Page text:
A few weeks ago, my former high school classmates formed a weekly Zoom meeting dubbed “Zoomastahan.” It is meant to be a fellowship with people from the Philippines, China, Singapore, UAE, UK, USA and Canada. Since it is about high school, one cannot avoid talking about the teenage love stories of the 80’s – back in the day when we used to write notes to our friends and love interests explaining our deepest thoughts. These words exchanged in the sordid letters we’d never dare say out loud. How I loved the idea that we use to put a lot of thought into them and hand-wrote everything.
I love how the Zoomastahan has reignited our sense of connection, something which we have lost and continue to lose, in varying degrees, during the pandemic. Many of my former classmates are now front-line workers in the Philippines, US and UK. I know how physically, emotionally and mentally draining their work can be, Covid or no Covid, but to hear it directly from them with so much grief is just so emotionally compelling. To me the feeling is beyond discomfort and fear. All of them said it’s really within the spectrum of grief. So, I asked what do you say to someone who is feeling overwhelmed with grief? Their response was: “Let them say it the way they feel it. Just like how we are saying it right now.”
An article from Harvard Business Review (March 2020) said that there is something powerful about naming this emotion as grief. Understanding the stages of grief is a start. But bear in mind that the stages are not linear and may not happen in this order. It certainly is not a map but it provides some foundation for this unknown world. First, there’s denial: This virus won’t affect us. There’s anger: You’re making me stay home and taking away my activities. There’s bargaining: Okay, if I social distance for two weeks everything will be better, right? There’s sadness or despair: I don’t know when this will end. And finally there’s acceptance. This is happening; I have to figure out how to proceed.
Acceptance, as you can tell, can be really powerful. We find control in acceptance. I can wash my hands. I can practice a safe distance. I can learn how to work virtually and still be productive.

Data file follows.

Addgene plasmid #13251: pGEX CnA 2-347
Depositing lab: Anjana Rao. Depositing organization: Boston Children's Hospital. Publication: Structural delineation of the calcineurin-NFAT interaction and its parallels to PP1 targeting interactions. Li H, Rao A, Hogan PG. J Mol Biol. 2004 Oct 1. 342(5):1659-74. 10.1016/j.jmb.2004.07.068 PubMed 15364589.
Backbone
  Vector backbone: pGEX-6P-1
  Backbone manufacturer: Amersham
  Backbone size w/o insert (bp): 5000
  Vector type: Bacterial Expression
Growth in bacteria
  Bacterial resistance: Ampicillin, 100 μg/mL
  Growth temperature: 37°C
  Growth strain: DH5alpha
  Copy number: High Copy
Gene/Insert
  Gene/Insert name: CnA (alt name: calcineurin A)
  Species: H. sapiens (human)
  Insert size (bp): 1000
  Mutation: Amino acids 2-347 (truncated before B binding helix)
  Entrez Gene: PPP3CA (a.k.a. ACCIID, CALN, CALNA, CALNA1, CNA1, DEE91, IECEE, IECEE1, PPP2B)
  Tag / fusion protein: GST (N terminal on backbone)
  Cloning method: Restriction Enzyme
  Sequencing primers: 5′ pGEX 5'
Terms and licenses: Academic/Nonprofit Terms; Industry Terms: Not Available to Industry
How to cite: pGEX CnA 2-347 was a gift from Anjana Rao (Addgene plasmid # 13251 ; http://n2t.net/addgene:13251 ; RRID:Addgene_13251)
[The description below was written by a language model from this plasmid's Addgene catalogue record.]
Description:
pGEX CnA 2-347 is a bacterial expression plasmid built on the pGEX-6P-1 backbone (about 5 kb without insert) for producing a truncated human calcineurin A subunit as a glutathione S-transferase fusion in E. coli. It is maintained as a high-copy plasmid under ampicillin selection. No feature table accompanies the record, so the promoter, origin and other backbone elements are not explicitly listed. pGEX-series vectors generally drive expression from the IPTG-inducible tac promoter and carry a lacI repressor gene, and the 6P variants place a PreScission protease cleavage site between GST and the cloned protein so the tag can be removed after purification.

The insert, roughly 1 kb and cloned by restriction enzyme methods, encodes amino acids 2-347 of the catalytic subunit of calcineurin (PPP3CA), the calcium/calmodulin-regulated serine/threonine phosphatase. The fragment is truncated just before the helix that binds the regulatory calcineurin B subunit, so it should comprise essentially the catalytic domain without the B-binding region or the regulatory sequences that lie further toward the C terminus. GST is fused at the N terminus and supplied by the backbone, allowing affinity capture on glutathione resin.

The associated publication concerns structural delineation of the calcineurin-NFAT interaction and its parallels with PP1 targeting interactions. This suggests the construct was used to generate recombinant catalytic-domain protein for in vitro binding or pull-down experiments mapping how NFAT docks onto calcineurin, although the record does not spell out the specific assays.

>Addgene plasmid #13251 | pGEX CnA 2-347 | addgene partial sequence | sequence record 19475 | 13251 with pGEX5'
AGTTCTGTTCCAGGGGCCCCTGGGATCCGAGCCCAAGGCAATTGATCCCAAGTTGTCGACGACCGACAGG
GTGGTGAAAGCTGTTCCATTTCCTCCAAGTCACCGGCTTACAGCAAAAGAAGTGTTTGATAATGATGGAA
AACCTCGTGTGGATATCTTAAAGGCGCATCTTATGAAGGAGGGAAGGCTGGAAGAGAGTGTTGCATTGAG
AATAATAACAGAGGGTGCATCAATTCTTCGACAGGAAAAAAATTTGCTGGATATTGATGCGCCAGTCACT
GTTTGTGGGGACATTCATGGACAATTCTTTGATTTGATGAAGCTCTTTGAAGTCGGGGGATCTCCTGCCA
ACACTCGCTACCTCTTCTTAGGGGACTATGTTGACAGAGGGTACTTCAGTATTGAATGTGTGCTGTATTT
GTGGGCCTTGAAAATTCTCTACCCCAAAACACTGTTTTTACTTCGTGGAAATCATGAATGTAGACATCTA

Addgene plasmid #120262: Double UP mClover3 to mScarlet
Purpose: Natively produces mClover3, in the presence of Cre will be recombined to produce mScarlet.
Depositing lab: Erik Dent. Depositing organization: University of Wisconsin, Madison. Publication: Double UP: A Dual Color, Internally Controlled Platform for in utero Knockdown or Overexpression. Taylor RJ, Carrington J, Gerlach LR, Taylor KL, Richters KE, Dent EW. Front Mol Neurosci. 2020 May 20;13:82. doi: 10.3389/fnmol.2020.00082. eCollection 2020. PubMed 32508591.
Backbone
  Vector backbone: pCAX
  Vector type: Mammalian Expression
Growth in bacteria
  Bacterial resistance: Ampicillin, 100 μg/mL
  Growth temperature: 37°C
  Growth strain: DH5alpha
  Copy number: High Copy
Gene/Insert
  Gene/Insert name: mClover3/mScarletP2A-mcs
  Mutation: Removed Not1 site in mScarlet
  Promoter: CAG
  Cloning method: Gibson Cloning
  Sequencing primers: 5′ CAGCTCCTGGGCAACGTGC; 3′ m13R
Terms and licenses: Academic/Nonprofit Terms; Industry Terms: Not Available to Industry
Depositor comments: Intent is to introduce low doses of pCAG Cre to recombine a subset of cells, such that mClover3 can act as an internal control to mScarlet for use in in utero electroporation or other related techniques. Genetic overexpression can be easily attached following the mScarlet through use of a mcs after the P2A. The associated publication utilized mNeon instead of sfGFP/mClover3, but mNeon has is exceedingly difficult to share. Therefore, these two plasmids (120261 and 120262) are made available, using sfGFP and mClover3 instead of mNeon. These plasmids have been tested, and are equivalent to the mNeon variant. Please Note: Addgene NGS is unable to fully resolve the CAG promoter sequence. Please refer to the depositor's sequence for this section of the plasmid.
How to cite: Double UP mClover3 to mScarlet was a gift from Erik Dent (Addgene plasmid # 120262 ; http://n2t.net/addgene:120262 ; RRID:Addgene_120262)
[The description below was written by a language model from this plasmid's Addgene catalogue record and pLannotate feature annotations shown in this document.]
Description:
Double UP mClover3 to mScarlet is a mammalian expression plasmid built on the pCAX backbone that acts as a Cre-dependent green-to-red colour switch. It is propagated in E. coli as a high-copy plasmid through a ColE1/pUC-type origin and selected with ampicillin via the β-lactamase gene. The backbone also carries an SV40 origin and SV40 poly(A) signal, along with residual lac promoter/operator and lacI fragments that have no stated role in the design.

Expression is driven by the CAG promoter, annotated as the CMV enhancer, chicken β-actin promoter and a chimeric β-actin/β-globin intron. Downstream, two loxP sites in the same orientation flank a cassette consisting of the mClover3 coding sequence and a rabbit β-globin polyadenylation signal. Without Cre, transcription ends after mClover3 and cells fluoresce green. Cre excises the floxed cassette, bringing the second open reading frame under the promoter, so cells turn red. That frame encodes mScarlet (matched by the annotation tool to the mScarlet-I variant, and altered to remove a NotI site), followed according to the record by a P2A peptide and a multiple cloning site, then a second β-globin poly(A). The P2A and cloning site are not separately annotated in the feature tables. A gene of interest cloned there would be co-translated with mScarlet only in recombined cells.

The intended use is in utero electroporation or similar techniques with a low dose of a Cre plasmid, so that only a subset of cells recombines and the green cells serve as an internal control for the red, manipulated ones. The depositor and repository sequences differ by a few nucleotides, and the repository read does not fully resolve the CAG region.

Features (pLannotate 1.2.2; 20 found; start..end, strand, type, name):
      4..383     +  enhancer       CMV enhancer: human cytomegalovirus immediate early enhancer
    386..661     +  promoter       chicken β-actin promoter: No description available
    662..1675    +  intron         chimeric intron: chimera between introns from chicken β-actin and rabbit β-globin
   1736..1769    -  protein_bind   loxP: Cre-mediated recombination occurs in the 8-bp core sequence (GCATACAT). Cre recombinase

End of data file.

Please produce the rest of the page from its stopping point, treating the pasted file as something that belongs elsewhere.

The HBR article further posits that acknowledging the emotions helps us feel what’s inside of us. When you name it, you feel it and it moves through you. Emotions need motion. It’s important we acknowledge what we go through. One unfortunate by-product of the self-help movement is the ability to have feelings about our feelings. We tell ourselves things like, I feel sad, but I shouldn’t feel that; other people have it worse. We can — we should — stop at the first feeling. I feel sad. Let me go for five minutes to feel sad. If you wish to help yourself, you need to feel your sadness and fear and anger whether or not someone else is feeling something. Fighting it doesn’t help because your body is producing the feeling. If we allow the feelings to happen, they’ll happen in an orderly way, and it empowers us. Then we avoid becoming victims.
Many of us, including myself, were brought up to the idea that we should not let negative emotions like sadness or grief, to sink in. As a consequence, sometimes we try not to feel what we’re feeling because we have this image of a “gang of feelings,” as the HBR article puts it. If I feel sad and let that in, it’ll never go away. The gang of bad feelings will overrun me. The truth is a feeling that moves through. We feel it and it goes and then we go to the next feeling. There’s no gang out to get us. It would be less helpful to think that we shouldn’t feel grief right now. Let yourself feel the grief, in whatever form or shape it is, and keep going.